By Lia Zhu in San Francisco | China Daily USA | Updated: 2016-12-19 11:58

Museum wedding honors past

Chris and Claudia Chuang celebrate Chinese culture and history by holding a Tang Dynasty-style wedding at the Asian Art Museum in San Francisco. PHOTO COURTESY OF CHRIS CHUANG

Claudia and Chris Chuang entered their wedding ceremony at the Asian Art Museum in San Francisco in bright-red, flowing robes. They were followed by similarly attired groomsmen hoisting banners bearing the couple's family names written in Chinese seal script style.

Some guests felt as if they were being transported to ancient China.

The theme of the wedding was menghui hantang in Chinese, or "dreams back to Han and Tang Dynasties"- a period when the arts were cultivated, cities boomed and when the country was particularly open-minded toward other peoples and cultures of the world.

The Chuangs, born in the US with ties to Hong Kong and Taiwan, consider themselves "the epitome of cosmopolitanism". The recently married couple said that is why they decided on the dynastic wedding.

"Why don't we just go all out and go for the theme?" Chris, a sales professional at a high-tech company in San Francisco said to himself when he started planning the wedding months ago.

They later chose the museum not only for its "majestic halls and regal dcor" but really because of "what it represents - the past and the future".

"Surrounded by over 5,000 years of the arts, traditions and culture of our Chinese heritage, we cannot help but be reminded of who we are and where we both come from," Chris said.

The moment they knew the museum was confirmed as the venue, they started thinking how cool and unique it would be to pay homage to their heritage and to incorporate some of the most beautiful elements of Chinese history and culture into their wedding.

First came the outfits.

"We've been to many weddings, like Japanese or Korean weddings, people wear kimonos or hanboks," said Chris. "Many Chinese people wear qipao at weddings, but since we had the wedding at the Asian Art Museum, we should go a little further back in history and wear something special like hanfu."

Hanfu was the historical dress of the Han Chinese for thousands of years until the Qing Dynasty. The clothes are symbolic of cultural and ethical values, such as the expansive cut with board sleeves representing a moral, concordant relationship between nature and human creative power.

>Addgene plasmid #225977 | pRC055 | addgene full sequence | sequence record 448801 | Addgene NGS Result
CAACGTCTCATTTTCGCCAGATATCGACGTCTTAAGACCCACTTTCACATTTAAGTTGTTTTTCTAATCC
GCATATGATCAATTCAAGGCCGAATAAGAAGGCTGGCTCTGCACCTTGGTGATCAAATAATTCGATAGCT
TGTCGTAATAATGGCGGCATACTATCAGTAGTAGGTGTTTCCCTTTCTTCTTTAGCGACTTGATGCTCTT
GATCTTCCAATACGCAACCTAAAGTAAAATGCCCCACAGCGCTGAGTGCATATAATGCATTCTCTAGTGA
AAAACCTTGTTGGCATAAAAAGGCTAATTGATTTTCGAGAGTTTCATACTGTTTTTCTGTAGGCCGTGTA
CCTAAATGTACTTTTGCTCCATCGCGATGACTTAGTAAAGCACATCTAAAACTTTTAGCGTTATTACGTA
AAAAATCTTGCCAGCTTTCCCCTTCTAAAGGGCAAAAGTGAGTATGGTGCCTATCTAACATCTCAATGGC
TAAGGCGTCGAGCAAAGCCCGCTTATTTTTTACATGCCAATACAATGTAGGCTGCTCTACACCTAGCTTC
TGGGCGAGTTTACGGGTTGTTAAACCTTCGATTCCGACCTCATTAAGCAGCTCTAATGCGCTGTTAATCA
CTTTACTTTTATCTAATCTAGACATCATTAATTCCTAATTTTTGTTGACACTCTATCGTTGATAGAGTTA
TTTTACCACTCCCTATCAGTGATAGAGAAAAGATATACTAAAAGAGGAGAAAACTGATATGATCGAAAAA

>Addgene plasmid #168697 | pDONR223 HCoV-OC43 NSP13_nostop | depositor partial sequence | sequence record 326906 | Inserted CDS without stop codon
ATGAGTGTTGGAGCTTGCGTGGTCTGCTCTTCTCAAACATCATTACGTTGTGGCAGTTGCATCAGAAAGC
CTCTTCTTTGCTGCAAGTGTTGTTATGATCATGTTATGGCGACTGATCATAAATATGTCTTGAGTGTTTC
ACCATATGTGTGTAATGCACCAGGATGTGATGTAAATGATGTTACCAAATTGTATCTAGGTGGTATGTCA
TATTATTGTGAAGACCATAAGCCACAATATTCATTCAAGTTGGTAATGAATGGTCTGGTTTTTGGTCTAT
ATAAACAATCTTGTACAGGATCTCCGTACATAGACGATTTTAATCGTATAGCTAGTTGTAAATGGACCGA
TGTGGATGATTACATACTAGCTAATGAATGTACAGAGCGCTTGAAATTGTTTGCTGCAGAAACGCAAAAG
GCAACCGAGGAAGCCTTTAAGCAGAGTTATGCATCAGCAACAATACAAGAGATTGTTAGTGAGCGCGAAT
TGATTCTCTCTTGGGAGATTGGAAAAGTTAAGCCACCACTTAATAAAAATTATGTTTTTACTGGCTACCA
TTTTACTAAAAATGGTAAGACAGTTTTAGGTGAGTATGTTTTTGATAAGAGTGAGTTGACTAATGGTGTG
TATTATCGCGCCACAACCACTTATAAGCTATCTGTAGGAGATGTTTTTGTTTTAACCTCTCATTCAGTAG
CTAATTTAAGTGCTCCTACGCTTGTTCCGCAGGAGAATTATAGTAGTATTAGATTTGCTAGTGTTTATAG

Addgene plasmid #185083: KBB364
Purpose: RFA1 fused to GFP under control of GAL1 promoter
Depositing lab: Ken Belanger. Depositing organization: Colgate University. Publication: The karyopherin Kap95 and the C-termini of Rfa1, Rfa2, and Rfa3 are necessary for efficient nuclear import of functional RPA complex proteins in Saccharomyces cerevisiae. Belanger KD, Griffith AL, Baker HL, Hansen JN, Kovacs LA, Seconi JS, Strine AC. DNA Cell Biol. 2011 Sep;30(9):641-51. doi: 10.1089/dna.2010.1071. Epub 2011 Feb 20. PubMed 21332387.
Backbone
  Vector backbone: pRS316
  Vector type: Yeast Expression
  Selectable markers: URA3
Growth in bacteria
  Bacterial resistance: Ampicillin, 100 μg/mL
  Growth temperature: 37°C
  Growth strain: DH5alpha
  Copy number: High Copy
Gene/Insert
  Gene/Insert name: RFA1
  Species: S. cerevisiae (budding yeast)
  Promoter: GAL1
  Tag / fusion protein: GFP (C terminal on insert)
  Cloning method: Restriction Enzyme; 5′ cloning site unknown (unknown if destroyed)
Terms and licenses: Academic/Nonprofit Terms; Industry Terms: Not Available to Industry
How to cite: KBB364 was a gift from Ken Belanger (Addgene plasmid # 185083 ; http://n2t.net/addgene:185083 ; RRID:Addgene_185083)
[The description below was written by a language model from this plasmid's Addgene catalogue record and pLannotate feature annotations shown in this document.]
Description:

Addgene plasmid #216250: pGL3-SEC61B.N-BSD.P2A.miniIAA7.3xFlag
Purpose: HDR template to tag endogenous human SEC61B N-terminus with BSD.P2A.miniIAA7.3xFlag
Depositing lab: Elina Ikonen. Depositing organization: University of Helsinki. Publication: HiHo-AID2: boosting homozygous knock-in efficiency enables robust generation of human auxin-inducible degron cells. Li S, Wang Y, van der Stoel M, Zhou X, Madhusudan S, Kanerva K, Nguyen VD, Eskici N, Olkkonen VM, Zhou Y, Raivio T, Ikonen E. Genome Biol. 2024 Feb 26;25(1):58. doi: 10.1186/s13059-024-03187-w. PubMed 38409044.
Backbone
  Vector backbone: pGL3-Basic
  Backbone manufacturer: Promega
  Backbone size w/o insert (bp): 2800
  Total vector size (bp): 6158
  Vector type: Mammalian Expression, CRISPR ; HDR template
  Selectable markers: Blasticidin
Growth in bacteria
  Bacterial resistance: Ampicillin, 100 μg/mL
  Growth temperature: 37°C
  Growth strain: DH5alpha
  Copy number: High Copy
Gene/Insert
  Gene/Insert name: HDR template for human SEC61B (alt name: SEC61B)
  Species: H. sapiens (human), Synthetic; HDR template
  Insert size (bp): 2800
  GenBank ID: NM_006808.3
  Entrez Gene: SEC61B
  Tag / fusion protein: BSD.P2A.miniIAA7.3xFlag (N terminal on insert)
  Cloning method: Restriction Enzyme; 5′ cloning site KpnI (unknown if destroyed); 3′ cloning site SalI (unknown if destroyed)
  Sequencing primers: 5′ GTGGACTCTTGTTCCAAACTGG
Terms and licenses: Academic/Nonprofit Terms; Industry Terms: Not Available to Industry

But Claudia was hesitant at first. "We'd never done it before. We didn't even know where to get the outfits," she said.

Chris found a supplier in China. The outfits were custom made - the robe for the

bride had a phoenix pattern and the one for the groom bore a dragon pattern.

"It's pretty impressive and very unique," said Claudia. "I'm glad we did this."

Some of Chris' co-workers saw their hanfu pictures and thought they looked Japanese.

"Vietnamese ao dai, Korean hanbok and Japanese kimono, they all basically derived from hanfu," said Chris. "We had a good time explaining (it) to people."

That's when Chris decided to make it a learning experience for the guests, because they were in a museum. They also prepared intricately designed models of classical Chinese pagodas for a centerpiece, and jue, ancient bronze drinking vessels, as gifts.

"What's really cool is the museum actually has them (the real artifacts) on display," Chris said.

Complementing the Tang-style wedding was the traditional Spring River Flower Moon Night, a famous Tang Dynasty poem, and the serene movements of a peacock dance performed by children from the China Dance Theatre.

"People nowadays may know certain Chinese wedding traditions, but they may not appreciate nor necessarily know that our wedding traditions stretch back to the Zhou Dynasty and have such a rich background to them," said Chris, a history buff.

He said it felt good to know that they celebrated their wedding the same way that their ancestors and countless others before them may have.

"We can't help but feel a strong sense of continuity, of being a part of something greater than ourselves, and we recognize the privilege we have in being able to say we did all of this," he said.

The couple spent months planning the day. Their families and friends assumed they would have a Western-style wedding without Chinese ornamentation.

"But I think when they saw it all come together, they were very surprised in a good way," Chris said.

They wanted their wedding to be not only unique but to inspire their guests' interests in their own culture and history.

"The guests were white, black, Indian all kinds of people at the wedding. I think after they saw the way we put a lot effort into celebrating our heritage, they may want to do something like that," Chris said.

The museum has become a popular wedding venue, with more than 200 couples exchanging vows there since 2004.

According to the museum's facility rental program, the number of weddings performed at the museum has risen 240 percent since 2009.

"We've hosted weddings for Americans of Chinese descent as well as destination weddings for couples living in China," said Minda J. Quickel, the program's associate director. "We are thrilled when couples choose to share and express their culture and heritage through wedding traditions, performances and dcor."